A new target in the Maths Primary Framework for Year 4 is to count up in steps of 6, 7, and 9. This might sound easy and if the numbers are low there should not be a problem. However, counting up and down in steps of 6 or 7 starting from larger numbers can be tricky and might well involve a great deal of finger counting. Don’t be surprised at this as there is a lot of mathematical knowledge needed to successfully and quickly count up 7 from a number such as 196. It can be done by counting in single digits, or counting 4 to 200 and then 3, or even adding 10 and subtracting 3.

# Month: January 2014

## Five times table in Year 2

Learning the five times table has now been placed firmly in the Year 2 Programme of Study and will prove quite a challenge for many children who find counting up to 100 hard, let alone reciting the 5 times table. To make it even more of a challenge the table now has to be learned up to 12 times 5 rather than just 10 times 5. There is a danger with this that children will learn the table ‘parrot fashion’ with little idea of what it means or how to use the knowledge.

There is, of course, a rhythm and pattern to the five times table, as alternate answers end in zero or 5. This makes it one of the easiest times tables to learn. My latest worksheet can be used as a timed practice, with three sets of 12 questions on the page.

## Two times table up to 12

In the new Maths Programme of Study children will be taught to recall and use the two times table up to twelve times two. There are many ways that times tables can be learned, but the end product will be the same; children will know the facts off by heart and be able to answer instantly. Note: knowing the two times table is not the same as being able to count up in twos. It is no good if a child has to start counting to work out what 9 x 2 is as it will take too long.

This page extends our current times table worksheets found in the Four Rules section and can be found in the Year 2 Calculating section.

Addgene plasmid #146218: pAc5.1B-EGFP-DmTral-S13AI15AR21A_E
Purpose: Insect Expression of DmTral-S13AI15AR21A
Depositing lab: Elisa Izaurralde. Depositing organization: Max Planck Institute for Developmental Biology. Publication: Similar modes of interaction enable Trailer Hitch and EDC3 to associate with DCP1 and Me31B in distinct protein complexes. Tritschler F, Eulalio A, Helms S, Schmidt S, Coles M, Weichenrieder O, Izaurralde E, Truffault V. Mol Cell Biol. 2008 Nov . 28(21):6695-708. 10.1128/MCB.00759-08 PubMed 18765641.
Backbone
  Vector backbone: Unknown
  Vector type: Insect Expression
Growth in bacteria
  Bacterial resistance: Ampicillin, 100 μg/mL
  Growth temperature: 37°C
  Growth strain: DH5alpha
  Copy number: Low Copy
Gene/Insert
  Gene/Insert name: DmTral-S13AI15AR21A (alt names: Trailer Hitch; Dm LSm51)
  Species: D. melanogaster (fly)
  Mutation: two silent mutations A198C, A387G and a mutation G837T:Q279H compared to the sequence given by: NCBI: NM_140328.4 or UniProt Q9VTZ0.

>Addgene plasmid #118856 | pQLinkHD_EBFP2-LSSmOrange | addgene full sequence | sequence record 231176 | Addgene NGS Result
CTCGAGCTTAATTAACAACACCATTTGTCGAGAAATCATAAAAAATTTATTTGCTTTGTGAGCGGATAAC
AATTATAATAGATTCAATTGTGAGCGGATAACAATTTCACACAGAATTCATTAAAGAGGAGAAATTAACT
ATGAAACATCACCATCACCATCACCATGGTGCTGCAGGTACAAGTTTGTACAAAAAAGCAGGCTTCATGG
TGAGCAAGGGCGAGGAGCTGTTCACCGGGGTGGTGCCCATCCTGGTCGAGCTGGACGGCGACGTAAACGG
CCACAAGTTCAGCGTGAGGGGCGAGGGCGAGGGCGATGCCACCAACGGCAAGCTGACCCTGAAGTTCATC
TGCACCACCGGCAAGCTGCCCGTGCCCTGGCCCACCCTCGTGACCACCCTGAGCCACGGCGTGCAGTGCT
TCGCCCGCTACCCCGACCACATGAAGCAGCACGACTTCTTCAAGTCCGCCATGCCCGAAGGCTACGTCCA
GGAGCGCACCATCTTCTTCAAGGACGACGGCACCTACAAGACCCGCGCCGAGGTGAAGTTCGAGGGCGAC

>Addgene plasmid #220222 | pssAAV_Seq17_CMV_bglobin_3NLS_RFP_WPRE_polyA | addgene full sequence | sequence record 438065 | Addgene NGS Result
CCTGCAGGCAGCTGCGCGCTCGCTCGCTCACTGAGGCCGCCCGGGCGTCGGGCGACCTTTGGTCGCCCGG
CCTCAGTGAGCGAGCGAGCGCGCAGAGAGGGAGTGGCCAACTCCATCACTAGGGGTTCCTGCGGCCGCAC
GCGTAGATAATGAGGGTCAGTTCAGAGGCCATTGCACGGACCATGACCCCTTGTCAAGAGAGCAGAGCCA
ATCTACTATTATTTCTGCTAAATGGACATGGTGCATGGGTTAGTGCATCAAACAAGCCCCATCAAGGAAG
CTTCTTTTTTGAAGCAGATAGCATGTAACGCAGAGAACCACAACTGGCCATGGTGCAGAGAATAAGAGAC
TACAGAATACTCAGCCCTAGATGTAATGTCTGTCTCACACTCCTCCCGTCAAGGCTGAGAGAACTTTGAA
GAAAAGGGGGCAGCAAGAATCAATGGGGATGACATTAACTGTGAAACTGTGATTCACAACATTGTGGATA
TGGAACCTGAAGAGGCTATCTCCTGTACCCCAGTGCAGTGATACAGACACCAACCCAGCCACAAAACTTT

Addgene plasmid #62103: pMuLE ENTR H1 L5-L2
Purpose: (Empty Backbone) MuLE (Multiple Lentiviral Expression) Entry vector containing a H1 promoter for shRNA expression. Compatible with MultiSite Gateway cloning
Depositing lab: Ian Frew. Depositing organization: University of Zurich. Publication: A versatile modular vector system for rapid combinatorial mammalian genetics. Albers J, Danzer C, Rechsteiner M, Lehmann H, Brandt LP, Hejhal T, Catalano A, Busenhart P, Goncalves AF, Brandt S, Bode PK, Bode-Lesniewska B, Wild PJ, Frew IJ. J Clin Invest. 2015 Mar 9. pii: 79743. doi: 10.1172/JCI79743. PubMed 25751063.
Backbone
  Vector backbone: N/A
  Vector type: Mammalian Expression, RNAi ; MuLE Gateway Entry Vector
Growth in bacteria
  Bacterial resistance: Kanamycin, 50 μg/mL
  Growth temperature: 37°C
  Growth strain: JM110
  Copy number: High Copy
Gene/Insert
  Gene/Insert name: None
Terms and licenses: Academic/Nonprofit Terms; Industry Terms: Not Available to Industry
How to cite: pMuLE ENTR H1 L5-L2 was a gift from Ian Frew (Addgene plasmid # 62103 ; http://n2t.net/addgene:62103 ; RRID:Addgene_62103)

## New Maths Curriculum: Year 2 Statistics

Statistics is the latest term for what was called Handling Data. This no longer appears at all in the Year 1 statutory requirements, but is introduced in Year 2.

The statutory requirements for Year 2 Statistics :

Pupils should be taught to:

• interpret and construct simple pictograms, tally charts, block diagrams and simple tables

• ask and answer simple questions by counting the number of objects in each category and sorting the categories by quantity

• ask and answer questions about totalling and comparing categorical data.

Main changes and comments

Lists are an important part of this work, such as make a list of the even numbers between 20 and 40. The children should be able to generate their own lists of cars, sweets etc, especially when this fits in with other areas of the curriculum.

Questions can be asked, such as ‘how many cubes will fit in a cup?’ and the children should be able to respond to the question with a plan of action – how they can find out, what equipment they need, how they can display their results.

One of the most important aspects of this work is to ask questions about the data displayed, comparing data: what is the most common?….. how many have?….. how many have not?…. etc.

Children will come across a wide range of graphs, both to record data and to gather information from.

The most common graph they will work on is the block graph. It is important at this early age that they realise that graphs have to be labelled.

Simple pictograms, where the symbol represents one unit are also introduced in year 2.

## New Maths Curriculum: Year 2 Geometry

Geometry replaces the old shape and space categories and is in two parts:

a. properties of shapes b. position and direction.

The statutory requirements for Year 2 Geometry :

Properties of shapes

Pupils should be taught to:

• identify and describe the properties of 2-D shapes, including the number of sides and symmetry in a vertical line

• identify and describe the properties of 3-D shapes, including the number of edges, vertices and faces

• identify 2-D shapes on the surface of 3-D shapes, for example a circle on a cylinder and a triangle on a pyramid

• compare and sort common 2-D and 3-D shapes and everyday objects.

Position and direction

Pupils should be taught to:

• order and arrange combinations of mathematical objects in patterns

• use mathematical vocabulary to describe position, direction and movement including distinguishing between rotation as a turn and in terms of right angles for quarter, half and three-quarter turns (clockwise and anti-clockwise), and movement in a straight line.

Main changes and comments

Two really useful practical items to help with shape are:

a. Cubes: many shapes can be made from cubes. In year 2 keeping to a small number of cubes, eg four, and exploring all the possibilities, is better than using a much larger number in a more random way.

b. Pinboard: a pinboard is very useful for exploring all the possible four and five sided shapes. This may be simply made by nailing panel pins or small nails into a piece of plywood approximately 24cm × 24cm.

Position and direction

Clockwise and anti-clockwise turns are introduced including quarter, half and three-quarter turns.

They will also be expected to become fluent in telling the time on analogue clocks to five minutes.